Uighur Group Fears ‘Crackdown’ After Tiananmen Crash

Tourists (foreground) pose before a paramilitary policeman (centre R) and a portrait of Mao Zedong (back) at Tiananmen Gate and the Forbidden City in Beijing on October 29, 2013. A fatal car crash in Tiananmen Square may have links to China's restive far western region of Xinjiang, state-run media said on October 29, a day after the high-profile incident.  AFP PHOTO / Ed Jones
Tourists pose before a paramilitary policeman and a portrait of Mao Zedong at Tiananmen Gate and the Forbidden City in Beijing on October 29, 2013. The World Uyghur Congress, a rights organisation, says it fears Beijing will further repress the ethnic minority group, most of whom are Muslim. AFP Photo / Ed Jones

BEIJING, October 30, 2013 (AFP) – An overseas Uighur rights group fears a “fierce state crackdown” by China on the largely Muslim ethnic minority after Monday’s car crash at Tiananmen Square, it said Wednesday.

The statement from the World Uyghur Congress, which Beijing considers a separatist group, came one day after state-run media reported Chinese authorities had named two suspects from the restive far western region of Xinjiang following the incident.

A sport utility vehicle ploughed through crowds at the capital’s best-known site — where huge pro-democracy demonstrations were held in 1989 — killing five people, including three in the car and a woman tourist from the Philippines, and wounding 38.

“Today, I fear for the future of East Turkestan and the Uighur people more than I ever have,” World Uyghur Congress president Rebiya Kadeer said in a statement issued from Washington.

East Turkestan is the name which the activist organisation uses to refer to Xinjiang, where Uighurs, most of whom are Muslim, make up 46 percent of the population.

The group added that it fears the response by authorities in Beijing will “lead to further demonisation of the Uighur people and incite a fierce state crackdown” in Xinjiang.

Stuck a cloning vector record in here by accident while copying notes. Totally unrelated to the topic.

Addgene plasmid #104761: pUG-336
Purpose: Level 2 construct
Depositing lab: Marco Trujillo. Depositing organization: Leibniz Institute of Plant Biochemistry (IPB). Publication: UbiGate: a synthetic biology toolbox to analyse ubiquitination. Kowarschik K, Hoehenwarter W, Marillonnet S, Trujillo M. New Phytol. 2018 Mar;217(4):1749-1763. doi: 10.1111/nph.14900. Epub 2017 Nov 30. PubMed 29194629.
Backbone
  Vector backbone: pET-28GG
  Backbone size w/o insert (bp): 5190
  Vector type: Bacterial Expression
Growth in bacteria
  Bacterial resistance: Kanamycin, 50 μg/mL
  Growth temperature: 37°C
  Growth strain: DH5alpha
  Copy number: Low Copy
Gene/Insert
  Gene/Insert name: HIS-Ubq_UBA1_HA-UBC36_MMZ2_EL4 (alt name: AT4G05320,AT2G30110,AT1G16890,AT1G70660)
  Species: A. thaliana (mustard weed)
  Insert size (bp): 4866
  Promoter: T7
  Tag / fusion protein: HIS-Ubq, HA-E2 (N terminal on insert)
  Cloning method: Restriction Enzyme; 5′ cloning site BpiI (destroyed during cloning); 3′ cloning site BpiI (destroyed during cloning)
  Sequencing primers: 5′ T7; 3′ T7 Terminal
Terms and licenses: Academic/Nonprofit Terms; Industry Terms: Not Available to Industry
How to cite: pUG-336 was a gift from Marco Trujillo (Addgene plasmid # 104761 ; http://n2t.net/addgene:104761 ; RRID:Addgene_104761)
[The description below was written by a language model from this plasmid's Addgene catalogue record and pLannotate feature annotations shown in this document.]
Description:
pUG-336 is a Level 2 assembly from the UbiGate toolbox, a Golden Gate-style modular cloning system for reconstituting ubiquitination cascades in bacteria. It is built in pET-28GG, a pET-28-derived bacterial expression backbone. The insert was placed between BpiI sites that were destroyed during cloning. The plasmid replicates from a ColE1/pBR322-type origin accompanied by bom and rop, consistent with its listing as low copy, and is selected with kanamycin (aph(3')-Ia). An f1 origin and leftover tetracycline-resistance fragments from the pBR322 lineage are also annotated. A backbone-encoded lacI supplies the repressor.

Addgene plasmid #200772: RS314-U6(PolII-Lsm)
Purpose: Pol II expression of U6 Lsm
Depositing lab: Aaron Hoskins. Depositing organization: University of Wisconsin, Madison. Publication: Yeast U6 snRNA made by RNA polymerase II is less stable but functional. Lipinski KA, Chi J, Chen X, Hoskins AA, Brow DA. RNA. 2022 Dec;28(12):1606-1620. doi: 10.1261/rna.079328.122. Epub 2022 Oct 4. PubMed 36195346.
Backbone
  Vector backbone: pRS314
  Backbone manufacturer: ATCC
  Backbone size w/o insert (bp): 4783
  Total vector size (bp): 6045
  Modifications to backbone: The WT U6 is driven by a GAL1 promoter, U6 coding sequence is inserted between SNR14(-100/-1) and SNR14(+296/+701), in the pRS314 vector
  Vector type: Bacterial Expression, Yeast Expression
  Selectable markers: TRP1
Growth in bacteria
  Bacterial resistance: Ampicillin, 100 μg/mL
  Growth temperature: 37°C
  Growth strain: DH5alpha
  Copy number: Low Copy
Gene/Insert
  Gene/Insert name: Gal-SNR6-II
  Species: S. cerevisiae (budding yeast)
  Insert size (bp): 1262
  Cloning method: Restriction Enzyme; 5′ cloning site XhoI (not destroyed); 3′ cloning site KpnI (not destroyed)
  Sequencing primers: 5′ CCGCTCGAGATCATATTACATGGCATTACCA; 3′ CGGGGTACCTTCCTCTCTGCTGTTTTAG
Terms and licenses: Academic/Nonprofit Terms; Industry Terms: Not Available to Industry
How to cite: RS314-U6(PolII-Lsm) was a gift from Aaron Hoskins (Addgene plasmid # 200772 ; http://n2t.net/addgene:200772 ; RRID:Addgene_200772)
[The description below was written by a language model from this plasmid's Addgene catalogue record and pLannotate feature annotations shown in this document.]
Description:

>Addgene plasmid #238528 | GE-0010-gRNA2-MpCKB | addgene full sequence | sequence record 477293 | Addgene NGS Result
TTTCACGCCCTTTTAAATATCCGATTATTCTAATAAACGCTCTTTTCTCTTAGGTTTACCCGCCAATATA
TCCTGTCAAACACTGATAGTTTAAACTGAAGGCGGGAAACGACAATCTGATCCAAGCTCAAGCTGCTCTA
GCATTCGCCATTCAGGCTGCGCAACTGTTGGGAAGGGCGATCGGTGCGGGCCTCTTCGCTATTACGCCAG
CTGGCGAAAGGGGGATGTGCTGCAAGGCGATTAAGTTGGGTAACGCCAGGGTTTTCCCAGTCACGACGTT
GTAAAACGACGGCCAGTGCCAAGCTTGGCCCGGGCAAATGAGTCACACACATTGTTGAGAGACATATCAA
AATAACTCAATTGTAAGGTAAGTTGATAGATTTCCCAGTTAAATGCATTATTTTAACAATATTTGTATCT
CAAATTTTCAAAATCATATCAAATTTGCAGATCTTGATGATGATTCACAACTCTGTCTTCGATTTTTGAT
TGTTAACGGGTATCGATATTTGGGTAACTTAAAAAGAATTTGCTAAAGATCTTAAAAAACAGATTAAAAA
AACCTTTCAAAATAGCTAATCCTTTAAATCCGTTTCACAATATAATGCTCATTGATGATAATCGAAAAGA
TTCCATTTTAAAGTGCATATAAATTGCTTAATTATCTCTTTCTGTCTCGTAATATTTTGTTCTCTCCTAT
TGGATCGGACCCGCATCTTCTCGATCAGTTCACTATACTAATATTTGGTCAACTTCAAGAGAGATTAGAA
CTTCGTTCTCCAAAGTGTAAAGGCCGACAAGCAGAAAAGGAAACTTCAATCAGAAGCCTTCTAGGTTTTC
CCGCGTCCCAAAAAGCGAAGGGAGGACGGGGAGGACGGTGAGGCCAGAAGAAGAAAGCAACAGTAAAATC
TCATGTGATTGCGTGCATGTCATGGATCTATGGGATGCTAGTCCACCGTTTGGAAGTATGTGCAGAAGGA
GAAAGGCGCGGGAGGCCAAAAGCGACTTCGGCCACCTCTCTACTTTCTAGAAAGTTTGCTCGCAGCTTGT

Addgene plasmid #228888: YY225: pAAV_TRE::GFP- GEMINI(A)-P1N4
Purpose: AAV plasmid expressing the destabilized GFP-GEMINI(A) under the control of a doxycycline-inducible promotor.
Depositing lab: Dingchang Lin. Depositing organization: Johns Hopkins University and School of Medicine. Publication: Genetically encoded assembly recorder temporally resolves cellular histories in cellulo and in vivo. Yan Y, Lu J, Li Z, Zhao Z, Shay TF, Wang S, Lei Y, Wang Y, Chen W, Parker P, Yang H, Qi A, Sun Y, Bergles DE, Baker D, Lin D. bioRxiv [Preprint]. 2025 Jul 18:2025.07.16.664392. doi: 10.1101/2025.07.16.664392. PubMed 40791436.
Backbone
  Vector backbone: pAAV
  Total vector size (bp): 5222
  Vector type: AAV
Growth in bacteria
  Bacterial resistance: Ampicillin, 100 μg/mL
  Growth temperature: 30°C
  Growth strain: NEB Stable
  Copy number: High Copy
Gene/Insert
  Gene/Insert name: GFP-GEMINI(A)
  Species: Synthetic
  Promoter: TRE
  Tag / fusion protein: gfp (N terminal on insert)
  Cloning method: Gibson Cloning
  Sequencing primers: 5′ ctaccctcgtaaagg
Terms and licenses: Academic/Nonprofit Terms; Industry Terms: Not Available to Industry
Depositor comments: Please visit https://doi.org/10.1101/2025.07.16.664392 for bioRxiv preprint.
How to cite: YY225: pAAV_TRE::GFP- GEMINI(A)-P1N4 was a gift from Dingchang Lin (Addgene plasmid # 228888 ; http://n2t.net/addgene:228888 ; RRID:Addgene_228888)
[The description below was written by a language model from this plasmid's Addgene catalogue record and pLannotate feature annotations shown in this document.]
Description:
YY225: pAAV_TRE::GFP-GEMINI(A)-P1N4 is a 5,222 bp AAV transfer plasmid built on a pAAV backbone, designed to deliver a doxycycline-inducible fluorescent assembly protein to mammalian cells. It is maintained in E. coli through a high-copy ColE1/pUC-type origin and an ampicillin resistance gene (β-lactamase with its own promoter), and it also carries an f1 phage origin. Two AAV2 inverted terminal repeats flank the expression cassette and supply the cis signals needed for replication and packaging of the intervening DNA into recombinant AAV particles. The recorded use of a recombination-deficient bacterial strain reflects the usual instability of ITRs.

“The Chinese government will not hesitate to concoct a version of the incident in Beijing, so as to further impose repressive measures on the Uighur people,” Kadeer said.

In a notice to Beijing hotels on Monday, police identified two suspects and four car number plates, all from Xinjiang, in relation to a “major case”.

But Ilham Tohti, a prominent Uighur intellectual, told AFP that he feared the event “could lead local governments to increase repression and discrimination” against the minority group and that evidence that the incident was a terror attack carried out by Uighurs was lacking.

Beijing has pointed to violent incidents in Xinjiang as evidence of rising extremism among the ethnic minority, but information in the far western region is tightly controlled and Uighur organisations complain of cultural and religious repression.

Police have arrested at least 139 people in Xinjiang in recent months for allegedly spreading jihad, according to state-run media, which said in August that a policeman had been killed in an “anti-terrorism” operation — although overseas reports said 22 Uighurs died in that incident.

One of the suspects named in Monday’s reported police notice was from Lukqun, where state media said 35 people were killed in June in what Beijing called a “terrorist attack”.